Taliban orders its first ceasefire in 17-year battle

Afghan President Ashraf Ghani announced an unconditional ceasefire with the Taliban until June 20 coinciding with the end of Ramadan

Afghan President Ashraf Ghani announced an unconditional ceasefire with the Taliban until June 20 coinciding with the end of Ramadan

President Ashraf Ghani announced Thursday that his government was ordering a temporary ceasefire between June 12 and June 21, the period this year in which Muslims celebrate the end of Ramadan, the Islamic holy month of fasting.

U.S. forces said they would honour the Afghan government ceasefire.

USA forces in Afghanistan confirmed Thursday they would respect the Afghan government's ceasefire with the Taliban, with Gen. John Nicholson, commander of United States and worldwide forces in Afghanistan, describing it as "another bold initiative for peace". They also said they would defend themselves against any attack.

But Nicholson said his troops would not hesitate to respond if the Taliban broke the ceasefire.

Conversations with diplomats and senior officials in Kabul suggest that the unilateral cease-fire announced by the government had not been coordinated with the Taliban or the outcome of a broader, cohesive peace effort.

Ghani's decision came after a meeting of Islamic clerics declared a fatwa, or ruling, against suicide bombings, one of which, claimed by Islamic State, killed 14 people at the entrance to the clerics' peace tent in Kabul.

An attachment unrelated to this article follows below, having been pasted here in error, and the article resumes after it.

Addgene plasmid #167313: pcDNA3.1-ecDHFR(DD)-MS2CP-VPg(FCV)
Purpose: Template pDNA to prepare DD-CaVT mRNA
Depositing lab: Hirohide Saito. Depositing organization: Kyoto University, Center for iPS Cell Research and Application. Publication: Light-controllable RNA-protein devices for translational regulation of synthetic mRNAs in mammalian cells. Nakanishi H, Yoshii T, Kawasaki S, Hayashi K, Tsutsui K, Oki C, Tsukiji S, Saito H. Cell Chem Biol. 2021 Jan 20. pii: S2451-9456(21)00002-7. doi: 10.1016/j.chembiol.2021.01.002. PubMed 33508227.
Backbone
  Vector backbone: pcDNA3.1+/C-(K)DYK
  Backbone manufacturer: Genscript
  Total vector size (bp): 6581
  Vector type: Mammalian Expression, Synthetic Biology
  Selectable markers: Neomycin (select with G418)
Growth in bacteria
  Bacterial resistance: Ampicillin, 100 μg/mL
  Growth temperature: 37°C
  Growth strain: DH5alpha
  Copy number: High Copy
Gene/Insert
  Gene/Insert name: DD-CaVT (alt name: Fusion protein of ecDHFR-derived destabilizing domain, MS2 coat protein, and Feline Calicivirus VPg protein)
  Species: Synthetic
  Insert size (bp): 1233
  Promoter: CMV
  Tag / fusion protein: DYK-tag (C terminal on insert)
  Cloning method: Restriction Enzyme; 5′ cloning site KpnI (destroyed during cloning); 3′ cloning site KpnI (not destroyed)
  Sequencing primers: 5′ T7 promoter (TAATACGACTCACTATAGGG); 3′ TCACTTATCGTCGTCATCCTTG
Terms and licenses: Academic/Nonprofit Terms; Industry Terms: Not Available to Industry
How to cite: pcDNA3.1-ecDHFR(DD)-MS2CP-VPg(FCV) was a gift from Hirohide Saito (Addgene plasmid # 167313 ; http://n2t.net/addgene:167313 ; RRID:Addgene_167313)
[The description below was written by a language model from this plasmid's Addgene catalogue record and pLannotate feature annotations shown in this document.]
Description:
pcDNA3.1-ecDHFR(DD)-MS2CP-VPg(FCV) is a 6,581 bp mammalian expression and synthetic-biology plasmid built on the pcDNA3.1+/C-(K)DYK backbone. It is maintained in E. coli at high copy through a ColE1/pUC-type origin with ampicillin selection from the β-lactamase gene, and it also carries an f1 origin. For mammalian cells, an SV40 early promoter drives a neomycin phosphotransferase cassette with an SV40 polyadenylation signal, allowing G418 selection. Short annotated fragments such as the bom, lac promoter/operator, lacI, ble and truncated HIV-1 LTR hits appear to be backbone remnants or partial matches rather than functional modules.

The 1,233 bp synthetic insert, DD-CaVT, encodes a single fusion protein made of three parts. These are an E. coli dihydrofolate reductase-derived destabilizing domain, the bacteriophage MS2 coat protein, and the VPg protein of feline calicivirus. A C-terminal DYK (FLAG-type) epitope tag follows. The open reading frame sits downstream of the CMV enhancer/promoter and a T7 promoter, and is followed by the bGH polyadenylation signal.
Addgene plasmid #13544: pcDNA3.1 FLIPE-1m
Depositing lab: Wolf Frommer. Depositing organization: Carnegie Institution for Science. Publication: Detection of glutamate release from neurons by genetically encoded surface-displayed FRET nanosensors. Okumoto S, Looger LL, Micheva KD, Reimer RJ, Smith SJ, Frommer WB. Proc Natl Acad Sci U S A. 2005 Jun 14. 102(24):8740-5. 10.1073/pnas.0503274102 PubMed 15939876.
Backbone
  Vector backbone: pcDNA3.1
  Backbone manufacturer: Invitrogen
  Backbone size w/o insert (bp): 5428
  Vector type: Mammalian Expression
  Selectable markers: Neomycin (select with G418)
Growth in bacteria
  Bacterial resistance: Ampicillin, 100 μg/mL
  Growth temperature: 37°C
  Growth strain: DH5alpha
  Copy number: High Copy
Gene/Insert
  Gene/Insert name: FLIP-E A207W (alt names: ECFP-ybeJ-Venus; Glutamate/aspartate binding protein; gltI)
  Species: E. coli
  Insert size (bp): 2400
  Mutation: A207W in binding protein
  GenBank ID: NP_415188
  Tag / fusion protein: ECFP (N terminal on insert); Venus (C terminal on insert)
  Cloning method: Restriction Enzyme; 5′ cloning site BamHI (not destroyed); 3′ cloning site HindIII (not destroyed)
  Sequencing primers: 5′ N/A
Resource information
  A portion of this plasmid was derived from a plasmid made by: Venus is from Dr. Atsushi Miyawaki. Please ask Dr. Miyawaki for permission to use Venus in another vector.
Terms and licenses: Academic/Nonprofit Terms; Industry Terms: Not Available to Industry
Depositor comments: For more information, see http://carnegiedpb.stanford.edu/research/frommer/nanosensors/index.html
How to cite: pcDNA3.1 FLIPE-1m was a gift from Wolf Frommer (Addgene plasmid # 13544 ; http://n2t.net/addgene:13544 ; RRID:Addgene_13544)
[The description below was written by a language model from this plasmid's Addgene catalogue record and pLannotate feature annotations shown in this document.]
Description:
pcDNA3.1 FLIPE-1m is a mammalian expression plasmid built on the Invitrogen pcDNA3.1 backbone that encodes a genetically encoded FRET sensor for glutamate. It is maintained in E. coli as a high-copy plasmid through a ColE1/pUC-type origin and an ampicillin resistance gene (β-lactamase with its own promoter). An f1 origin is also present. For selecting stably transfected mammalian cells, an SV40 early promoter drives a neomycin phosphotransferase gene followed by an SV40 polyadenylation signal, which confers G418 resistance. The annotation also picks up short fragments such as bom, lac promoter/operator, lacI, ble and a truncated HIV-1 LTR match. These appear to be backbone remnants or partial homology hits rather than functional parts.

It was not immediately clear when the Taliban ceasefire would begin, as Eid starts when the moon is first sighted on either the 29th or 30th day of Ramadan, and the moon appears at different times across the country.

Taliban spokesman Zabiullah Mujahid said the truce was intended for the Eid holiday and would not affect the group's larger objectives, which include the departure of foreign troops from Afghanistan. It is underpinned both by the heavy daily toll of the long war on ordinary Afghans and U.S. President Donald Trump's limited patience for the costly U.S. involvement here.

"We're ready to restart talks about peace with Pakistan again and forget bitter experiences of the past and start a new chapter", he said.

Over the past few years, as the USA has drawn down from the peak of about 100,000 troops in Afghanistan, it has increasingly embraced a political settlement as the only end to the long Afghan war.

"You can't end 40 years of war in a few days, but this is definitely the best chance for a peace process since at least since the USA surge" of troops under President Barack Obama in 2010-2011, said Vikram Singh, a former Pentagon and State Department official who is now a senior fellow at the Center for American Progress in Washington.

In February, Ghani offered recognition of the Taliban as a legitimate political group in a proposed political process that he said could lead to talks to end more than 16 years of war.

According to local news reports, at least two dozen members of Afghan security forces were killed in Taliban attacks on Friday and Saturday.

Qureshi further added that at least nine Taliban insurgents were also wounded during the clashes with the security personnel.

Amani said that seven other forces were wounded in the attack late Frday night near Sari Pul city.